Sindh appeals to recovered coronavirus patients for plasma donations

Over a 100 patients across the country are in need of plasma therapy, says Dr Tahir Shamsi

Tufail Ahmed May 25, 2020
Initial plasma therapy trials have shown 80% success rate. PHOTO: REUTERS/FILE

KARACHI:
















The Sindh health department on Monday appealed to former Covid-19 patients for plasma donations, upon being informed that the stock donated voluntarily has now depleted.

The plasma collected from patients, who have already recovered from the novel coronavirus, was being used for passive immunisation of immunocompromised patients and has so far borne fruitful results.

Speaking to The Express Tribune, Dr Tahir Shamsi of the National Institute of Blood Disease said that the demand for plasma therapy has increased exponentially in the past month. "At least 50 patients have received the experimental treatment thus far and the results have been satisfactory."

Now, however, the stock of voluntarily donated plasma has depleted, he said, adding that the institute has notified the Sindh government, the provincial health department and the Sindh Blood Transfusion Authorityas well as other relevant department and agencies.

According to Dr Shamsi, over a 100 patients across the country are in need of plasma therapy. "The demand for plasma therapy has increased significantly."

Meanwhile, appealing to recovered Covid-19 patients for donations, Sindh Health Minister Dr Azra Pechuho said that the donations are a national service and will help treat coronavirus patients across the country.

Passive immunisation can prevent patients from requiring the ventilator, she said while flagging the concern that there has been an increase in the number Covid-19 infections in persons with pre-existing heart conditions.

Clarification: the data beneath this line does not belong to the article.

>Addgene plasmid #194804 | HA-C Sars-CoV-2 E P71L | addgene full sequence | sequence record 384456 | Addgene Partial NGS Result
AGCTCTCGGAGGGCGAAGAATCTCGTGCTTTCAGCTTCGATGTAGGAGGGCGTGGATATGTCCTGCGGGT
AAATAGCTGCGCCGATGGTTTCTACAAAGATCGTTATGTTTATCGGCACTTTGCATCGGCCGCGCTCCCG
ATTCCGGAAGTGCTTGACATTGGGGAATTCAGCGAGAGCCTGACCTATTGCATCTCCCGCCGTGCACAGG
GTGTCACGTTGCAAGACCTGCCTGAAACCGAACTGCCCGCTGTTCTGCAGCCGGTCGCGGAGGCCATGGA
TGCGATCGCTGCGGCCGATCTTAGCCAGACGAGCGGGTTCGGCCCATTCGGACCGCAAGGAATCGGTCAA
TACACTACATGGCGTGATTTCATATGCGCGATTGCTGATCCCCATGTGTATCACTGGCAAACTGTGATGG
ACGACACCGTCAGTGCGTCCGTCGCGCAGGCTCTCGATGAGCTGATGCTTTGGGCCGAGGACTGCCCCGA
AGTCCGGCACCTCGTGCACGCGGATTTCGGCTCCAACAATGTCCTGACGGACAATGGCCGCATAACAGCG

The process of collecting donations is being carried out under the supervision of the blood transfusion authority with strict adherence to SOPs, she added.

Dr Pechuho also said that those willing to donate can contact the National Institute of Blood Disease and Bone Marrow Transplantation in Karachi, the Liaquat University of Medical and Health Sciences in Jamshoro and the Peoples University of Medical and Health Sciences in Nawabshah.

Recovered patients can also reach out on the helpline setup by the National Institute of Blood Diseases at 0333 2976390 for plasma donations, said Dr Shamsi while making the same appeal.

Several hospitals in Pakistan have been carrying out plasma therapy for passive immunisation of Covid-19 patients, with the first patient recovering successfully through the treatment in early May.

Passive immunisation is not a new medical treatment and has been done for the last 125 years.

According to Dr Shamsi, the therapy was used to cure patients of diseases like SARS, Ebola and influenza in the recent past.

Earlier, he had confirmed that the technique was being used in over 1,500 hospitals in some 80 countries to cure coronavirus patients.